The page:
Insights From Observational Study of 1,000+ Patients With CML
Posted: Tuesday, January 8, 2019
To provide a snapshot—or perhaps a panorama—of what patients with chronic myeloid leukemia (CML), treatments, and responses look like in the real world today, a team led by Giorgina Specchia, MD, of the University of Bari, Italy, undertook an observational epidemiologic study of 1,051 patients newly diagnosed with CML between January 2012 and June 2016. All were treated at 1 of 66 Italian hematology centers; their median age was 59 years, and 60.8% were men.
The study’s results, reported at the 2018 American Society of Hematology (ASH) Annual Meeting & Exposition (Abstract 45) and published in the journal Blood, confirmed that collecting the clinical data of patients with CML “treated out of strictly clinical trials represents an essential tool for [assessing] long-term treatment.” [It may] offer physicians important information based on [patients’] clinical characteristics, the degree of response obtained, and therapy-related toxicities, the investigators noted.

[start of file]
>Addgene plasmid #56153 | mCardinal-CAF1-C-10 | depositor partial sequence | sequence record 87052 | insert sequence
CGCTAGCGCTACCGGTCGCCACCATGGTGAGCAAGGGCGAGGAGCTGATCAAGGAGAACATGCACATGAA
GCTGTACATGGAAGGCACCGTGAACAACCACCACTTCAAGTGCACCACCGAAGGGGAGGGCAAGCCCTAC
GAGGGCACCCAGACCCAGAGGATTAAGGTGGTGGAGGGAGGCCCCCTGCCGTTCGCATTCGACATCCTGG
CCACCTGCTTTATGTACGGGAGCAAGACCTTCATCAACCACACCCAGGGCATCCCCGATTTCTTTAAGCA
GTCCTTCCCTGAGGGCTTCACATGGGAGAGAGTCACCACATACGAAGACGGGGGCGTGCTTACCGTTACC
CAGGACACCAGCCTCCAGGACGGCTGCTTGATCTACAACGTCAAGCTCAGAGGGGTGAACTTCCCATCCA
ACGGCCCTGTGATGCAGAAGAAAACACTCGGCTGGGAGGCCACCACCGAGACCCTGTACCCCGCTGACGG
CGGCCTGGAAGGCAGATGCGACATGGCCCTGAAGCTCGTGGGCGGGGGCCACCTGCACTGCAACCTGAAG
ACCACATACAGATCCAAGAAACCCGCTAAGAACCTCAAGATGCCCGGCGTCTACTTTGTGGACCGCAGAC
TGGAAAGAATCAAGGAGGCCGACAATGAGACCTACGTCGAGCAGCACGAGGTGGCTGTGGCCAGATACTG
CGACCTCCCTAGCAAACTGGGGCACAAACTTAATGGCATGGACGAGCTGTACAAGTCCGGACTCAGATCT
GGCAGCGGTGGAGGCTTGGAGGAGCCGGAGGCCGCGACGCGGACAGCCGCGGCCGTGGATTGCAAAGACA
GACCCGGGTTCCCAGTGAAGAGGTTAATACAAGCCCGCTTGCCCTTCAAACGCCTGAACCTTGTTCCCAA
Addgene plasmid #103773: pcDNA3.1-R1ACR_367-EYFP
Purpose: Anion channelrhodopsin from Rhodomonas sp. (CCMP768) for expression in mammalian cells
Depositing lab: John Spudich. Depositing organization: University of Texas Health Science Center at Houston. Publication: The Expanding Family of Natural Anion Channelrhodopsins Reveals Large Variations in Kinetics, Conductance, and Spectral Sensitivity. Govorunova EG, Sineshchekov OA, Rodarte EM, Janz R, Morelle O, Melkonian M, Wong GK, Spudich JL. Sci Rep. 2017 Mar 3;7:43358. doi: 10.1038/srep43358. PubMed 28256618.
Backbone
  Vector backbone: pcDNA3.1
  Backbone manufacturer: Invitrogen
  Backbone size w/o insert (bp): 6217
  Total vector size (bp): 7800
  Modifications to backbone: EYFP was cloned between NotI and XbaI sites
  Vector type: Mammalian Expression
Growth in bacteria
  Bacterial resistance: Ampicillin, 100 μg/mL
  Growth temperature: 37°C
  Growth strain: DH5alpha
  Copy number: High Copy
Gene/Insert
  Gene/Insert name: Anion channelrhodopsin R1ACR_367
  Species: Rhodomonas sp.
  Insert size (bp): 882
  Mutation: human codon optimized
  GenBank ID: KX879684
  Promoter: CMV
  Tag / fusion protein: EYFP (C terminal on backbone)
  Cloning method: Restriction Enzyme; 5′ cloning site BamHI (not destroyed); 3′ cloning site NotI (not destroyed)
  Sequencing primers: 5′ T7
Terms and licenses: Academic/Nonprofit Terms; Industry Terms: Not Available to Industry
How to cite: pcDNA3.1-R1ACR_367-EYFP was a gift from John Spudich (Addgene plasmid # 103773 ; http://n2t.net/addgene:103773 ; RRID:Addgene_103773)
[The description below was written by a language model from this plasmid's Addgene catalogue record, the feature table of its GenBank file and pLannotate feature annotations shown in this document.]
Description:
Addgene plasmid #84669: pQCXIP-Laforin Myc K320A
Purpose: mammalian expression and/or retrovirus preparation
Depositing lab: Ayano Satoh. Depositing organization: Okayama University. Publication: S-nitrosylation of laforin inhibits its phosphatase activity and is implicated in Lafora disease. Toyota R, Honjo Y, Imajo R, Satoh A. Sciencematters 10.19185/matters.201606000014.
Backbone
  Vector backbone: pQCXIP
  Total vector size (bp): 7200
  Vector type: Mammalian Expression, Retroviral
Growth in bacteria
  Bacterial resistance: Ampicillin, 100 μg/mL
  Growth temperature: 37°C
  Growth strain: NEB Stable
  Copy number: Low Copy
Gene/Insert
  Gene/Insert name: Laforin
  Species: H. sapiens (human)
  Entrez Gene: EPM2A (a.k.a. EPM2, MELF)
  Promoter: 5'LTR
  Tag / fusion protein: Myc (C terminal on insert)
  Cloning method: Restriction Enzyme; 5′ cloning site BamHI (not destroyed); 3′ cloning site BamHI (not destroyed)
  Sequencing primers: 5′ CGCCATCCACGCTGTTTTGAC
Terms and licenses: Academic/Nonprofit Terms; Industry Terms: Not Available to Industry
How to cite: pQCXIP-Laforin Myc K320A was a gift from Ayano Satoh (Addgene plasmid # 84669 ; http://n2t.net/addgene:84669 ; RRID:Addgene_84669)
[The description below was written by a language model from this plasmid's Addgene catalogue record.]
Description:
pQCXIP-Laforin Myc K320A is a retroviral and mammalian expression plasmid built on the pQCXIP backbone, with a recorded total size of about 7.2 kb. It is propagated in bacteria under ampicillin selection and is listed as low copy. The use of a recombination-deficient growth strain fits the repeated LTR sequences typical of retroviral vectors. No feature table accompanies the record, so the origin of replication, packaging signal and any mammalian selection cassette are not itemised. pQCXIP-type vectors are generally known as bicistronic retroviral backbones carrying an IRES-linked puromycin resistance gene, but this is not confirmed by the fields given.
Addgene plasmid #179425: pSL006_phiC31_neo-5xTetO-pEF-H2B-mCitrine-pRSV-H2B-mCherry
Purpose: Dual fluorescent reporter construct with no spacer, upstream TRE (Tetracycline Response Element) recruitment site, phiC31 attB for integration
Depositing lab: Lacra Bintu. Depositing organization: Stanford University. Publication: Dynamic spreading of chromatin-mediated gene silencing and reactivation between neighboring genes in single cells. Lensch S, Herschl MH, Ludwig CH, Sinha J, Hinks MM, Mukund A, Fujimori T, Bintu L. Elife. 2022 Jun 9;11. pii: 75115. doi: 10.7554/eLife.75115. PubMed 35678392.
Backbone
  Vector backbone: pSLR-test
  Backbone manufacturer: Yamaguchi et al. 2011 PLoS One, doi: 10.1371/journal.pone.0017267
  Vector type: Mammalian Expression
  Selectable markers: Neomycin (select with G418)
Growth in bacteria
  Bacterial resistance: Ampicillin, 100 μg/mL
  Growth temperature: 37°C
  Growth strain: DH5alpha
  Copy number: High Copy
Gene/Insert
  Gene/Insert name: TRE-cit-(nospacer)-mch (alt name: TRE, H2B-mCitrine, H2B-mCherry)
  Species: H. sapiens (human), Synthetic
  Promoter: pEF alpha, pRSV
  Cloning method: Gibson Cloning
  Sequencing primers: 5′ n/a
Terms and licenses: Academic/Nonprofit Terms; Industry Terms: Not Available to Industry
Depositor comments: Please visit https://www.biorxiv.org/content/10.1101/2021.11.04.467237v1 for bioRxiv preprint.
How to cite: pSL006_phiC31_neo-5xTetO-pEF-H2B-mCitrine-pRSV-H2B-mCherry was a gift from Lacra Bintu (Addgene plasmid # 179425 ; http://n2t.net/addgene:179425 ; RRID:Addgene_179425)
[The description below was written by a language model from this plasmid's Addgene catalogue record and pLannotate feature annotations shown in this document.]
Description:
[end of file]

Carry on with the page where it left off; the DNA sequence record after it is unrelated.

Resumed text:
According to Dr. Specchia and colleagues, overall survival at 5 years in patients with CML treated with tyrosine kinase inhibition was 93.4%. Among their other observations is that just under one-third of the study cohort overall was pretreated with hydroxyurea. Then, about half the patients received first-line treatment with imatinib and half, with a second-generation tyrosine kinase inhibitor. Those treated with the latter had “higher, earlier, and deeper molecular response” than those receiving imatinib. At month 12, when about two-thirds of patients were evaluable for molecular response, 52.8% of the imatinib-treated patients had a major molecular response, compared with 66.3% of the second-generation tyrosine kinase inhibitor cohort.
The team is continuing to analyze all study endpoints. Their plan is “to estimate the response and toxicity according to [European LeukemiaNet] guidelines and [the] feasibility of treatment sequence in a cohort of patients treated in real life.”
Disclosure: The study authors’ disclosure information may be found at bloodjournal.org.